Some people may think manufacturers have lost their grip on reality when they produce high-end fishing pliers carrying price tags of $100 or more. Why not go to Wal-Mart and pick up a simple set of needle-nose pliers for $3.99 to keep on the boat? Well, for many reasons.
Inexpensive pliers meant for use on terra firma will most likely disappoint you in the saltwater arena. If the pliers have cutters, they probably won't snip monofilament cleanly. And forget about cutting braided line! As the carbon steel corrodes, it will leave ugly rust stains on everything from your fishing shorts to the boat's gelcoat. And just when you need them most, you'll reach for the pliers to unhook a fish - only to find they've seized up and become useless under a thick coat of rust. Fishing pliers - even those costing much less than $100 - deliver years of service because they're built with corrosion-resistant materials and designed to function as angling tools.
Your Money's Worth
Weekend warriors who don't feel ready to put the price of a new reel toward acquiring a high-dollar hand tool should at least make sure their pliers are made of corrosion-resistant material. Though not 100 percent rust proof, stainless steel represents a strong and relatively inexpensive material that resists corrosion in saltwater settings. For $16 or less, you can find stainless fishing pliers from Hi-Seas and Coast Cutlery. Coast's Pro Fish models include a feature that anglers may not use every trip, but will certainly appreciate when the need arises: a split-ring opener.
Manufacturers of top-end reels such as Accurate, Alutecnos and Van Staal apply their metalworking experience toward crafting extraordinary fishing pliers. These tools cost from $135 to more than $200. What does that much cash buy? Most importantly, you get a precision tool with a useful life span that will probably outlast yours.
Ben Secrest, sales manager for Accurate Fishing Products, explains why it's worth the money to buy a set of Accurate Piranha pliers. "We make them with high-quality materials. The handles are not die-cast; they're cut and machined from a solid block of aircraft-grade aluminum," he says. "That gives you the best of both worlds: extreme durability and light weight. Then we anodize the aluminum for corrosion resistance."
The stainless-steel jaws and cutters receive a Teflon coating for enhanced corrosion resistance. Although replaceable (one Phillips-head screw secures each cutter; two hold each jaw insert), these parts should last a lifetime under normal use. Accurate offers "split-tip" jaws for metal-jigging fanatics and other anglers who must open split rings frequently.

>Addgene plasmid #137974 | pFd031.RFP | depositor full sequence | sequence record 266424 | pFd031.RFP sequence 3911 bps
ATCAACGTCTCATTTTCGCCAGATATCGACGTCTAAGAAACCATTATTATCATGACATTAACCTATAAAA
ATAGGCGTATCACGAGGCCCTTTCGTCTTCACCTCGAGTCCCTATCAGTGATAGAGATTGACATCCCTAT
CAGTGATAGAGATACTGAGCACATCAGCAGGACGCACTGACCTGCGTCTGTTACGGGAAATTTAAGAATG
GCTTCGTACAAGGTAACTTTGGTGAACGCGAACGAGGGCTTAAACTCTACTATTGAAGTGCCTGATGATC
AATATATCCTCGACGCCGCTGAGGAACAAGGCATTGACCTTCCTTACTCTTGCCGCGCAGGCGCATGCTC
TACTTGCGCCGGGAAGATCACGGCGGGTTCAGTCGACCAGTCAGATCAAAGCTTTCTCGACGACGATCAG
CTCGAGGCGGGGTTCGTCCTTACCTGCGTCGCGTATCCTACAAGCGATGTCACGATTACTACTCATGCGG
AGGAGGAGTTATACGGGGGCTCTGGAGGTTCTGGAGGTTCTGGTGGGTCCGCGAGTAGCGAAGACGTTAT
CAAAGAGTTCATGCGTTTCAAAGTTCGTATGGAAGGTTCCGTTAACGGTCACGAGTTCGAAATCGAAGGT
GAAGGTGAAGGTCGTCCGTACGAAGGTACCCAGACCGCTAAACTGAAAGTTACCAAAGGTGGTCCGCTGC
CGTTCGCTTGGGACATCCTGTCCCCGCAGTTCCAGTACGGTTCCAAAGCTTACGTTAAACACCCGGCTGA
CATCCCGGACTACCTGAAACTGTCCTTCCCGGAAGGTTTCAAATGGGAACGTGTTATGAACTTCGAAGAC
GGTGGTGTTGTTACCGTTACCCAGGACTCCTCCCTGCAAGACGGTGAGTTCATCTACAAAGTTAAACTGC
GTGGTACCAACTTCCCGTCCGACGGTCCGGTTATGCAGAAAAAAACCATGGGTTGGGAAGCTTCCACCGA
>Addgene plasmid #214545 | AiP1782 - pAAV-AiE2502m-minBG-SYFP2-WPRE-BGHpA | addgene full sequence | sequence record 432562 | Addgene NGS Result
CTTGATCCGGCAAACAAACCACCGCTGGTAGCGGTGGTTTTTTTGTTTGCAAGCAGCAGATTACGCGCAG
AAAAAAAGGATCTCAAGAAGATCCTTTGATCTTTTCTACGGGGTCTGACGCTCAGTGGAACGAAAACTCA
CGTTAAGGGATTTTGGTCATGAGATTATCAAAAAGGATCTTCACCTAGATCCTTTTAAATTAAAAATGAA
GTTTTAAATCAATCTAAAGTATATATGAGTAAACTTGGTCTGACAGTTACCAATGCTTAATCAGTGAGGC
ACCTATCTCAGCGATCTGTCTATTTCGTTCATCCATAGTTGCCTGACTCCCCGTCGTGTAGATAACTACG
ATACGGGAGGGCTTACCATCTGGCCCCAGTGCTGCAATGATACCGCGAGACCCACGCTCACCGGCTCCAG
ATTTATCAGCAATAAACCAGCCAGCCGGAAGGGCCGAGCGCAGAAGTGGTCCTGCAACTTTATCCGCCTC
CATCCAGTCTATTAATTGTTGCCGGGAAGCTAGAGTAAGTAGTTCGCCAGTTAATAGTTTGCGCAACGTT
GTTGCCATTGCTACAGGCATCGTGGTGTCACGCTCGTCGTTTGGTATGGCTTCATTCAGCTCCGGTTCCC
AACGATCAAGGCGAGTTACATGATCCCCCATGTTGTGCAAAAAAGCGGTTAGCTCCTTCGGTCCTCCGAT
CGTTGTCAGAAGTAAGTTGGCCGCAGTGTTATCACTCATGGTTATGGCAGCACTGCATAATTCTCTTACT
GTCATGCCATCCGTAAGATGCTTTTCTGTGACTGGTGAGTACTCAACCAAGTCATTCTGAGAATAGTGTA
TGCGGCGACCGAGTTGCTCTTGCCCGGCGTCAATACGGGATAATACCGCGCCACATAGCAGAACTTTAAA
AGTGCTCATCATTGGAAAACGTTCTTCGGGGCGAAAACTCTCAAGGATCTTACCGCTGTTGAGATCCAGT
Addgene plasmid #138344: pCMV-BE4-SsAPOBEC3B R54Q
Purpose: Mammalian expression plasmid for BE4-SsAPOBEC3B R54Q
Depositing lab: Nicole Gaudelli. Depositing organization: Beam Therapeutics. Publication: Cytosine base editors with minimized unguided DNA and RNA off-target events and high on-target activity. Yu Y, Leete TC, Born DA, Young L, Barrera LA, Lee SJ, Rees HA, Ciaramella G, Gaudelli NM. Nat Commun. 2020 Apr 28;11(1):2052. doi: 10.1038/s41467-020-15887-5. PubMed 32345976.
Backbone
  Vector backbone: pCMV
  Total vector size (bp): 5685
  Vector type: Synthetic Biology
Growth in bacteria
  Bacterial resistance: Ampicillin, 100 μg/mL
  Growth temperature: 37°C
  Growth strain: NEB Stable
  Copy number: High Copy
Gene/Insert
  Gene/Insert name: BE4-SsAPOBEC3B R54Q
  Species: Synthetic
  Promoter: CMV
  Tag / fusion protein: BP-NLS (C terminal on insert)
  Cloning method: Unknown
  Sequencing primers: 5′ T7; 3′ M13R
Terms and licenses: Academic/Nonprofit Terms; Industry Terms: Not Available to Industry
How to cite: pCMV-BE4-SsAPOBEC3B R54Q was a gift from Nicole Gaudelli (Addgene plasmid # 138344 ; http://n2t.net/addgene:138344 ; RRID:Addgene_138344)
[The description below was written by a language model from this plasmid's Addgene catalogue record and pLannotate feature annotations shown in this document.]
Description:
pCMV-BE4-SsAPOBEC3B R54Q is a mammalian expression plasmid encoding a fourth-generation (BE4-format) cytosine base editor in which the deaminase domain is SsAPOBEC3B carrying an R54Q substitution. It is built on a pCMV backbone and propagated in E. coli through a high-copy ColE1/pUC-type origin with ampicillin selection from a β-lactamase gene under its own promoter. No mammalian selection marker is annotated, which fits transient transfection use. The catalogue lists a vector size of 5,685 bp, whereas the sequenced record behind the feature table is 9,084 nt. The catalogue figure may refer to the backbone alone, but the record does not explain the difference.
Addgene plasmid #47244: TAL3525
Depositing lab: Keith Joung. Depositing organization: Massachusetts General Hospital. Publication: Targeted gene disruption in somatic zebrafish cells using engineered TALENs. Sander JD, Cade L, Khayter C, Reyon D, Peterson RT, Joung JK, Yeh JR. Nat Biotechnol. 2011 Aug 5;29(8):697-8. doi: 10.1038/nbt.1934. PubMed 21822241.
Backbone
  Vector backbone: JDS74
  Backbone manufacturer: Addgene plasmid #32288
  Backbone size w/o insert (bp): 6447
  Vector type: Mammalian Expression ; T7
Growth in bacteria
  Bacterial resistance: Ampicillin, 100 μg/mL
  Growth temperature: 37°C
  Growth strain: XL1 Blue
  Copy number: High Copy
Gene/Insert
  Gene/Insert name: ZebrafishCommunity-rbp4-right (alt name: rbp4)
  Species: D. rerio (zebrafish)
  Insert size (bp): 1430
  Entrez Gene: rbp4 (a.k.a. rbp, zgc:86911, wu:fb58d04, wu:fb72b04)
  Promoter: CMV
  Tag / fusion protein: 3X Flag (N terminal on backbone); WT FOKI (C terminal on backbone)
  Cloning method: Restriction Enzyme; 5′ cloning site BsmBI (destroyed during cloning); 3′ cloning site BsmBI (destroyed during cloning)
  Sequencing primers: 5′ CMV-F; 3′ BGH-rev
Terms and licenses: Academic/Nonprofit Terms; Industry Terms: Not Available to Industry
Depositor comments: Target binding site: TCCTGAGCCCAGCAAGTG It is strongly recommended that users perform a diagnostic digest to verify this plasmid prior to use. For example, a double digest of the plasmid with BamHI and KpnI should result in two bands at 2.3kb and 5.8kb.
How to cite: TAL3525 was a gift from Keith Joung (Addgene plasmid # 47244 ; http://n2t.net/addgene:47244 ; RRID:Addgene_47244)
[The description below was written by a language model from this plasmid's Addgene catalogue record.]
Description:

A diamond-grid pattern helps the jaws clutch hooks when releasing fish or grasp tag ends when cinching knots. After completing that knot, the Piranha's cutters can trim monofilament and braided lines. "We designed the cutters to sever Spectra cleanly," Secrest says. "Like a pair of scissors, they make a perfect cut without fraying the line."
Another very strong, light and corrosion-resistant alloy - titanium - has become more widely used in the tackle industry. At least two manufacturers, Donnmar and Van Staal, offer titanium pliers with replaceable cutters that cleanly slice mono, braid and wire. The price tags on these tools reflect the precision workmanship as well as the costly raw materials.
Secrest recommends the 7-inch Piranhas for inshore anglers and guides who deal mainly with monofilament and braided lines. Accurate's customer service manager, Matt Harper, says the 7- and 8-inch models are essentially the same on the business end. "The 8-inch Piranha works better in offshore applications because the handles are a little longer and broader through the grip for more leverage."
The Ichiban Mono Rigging & Cutting pliers, Krok Billfisher and other tools designed specifically for use by big-game anglers feature heavy-duty construction to withstand the rigors of cutting thick mono and wire. While long-nosed pliers prove ideal for reaching in and removing relatively small hooks from the mouths of inshore fish such as snook or seatrout, the stout, blunt jaws of offshore pliers instill more confidence when grabbing and holding large hooks.
Cutting wire takes effort, and wide handles cushioned with rubber or other material protect the mate's mitts when putting the squeeze on heavy leaders. Non-slip handles also provide a sure grip that facilitates the task of unhooking a marlin at boat-side.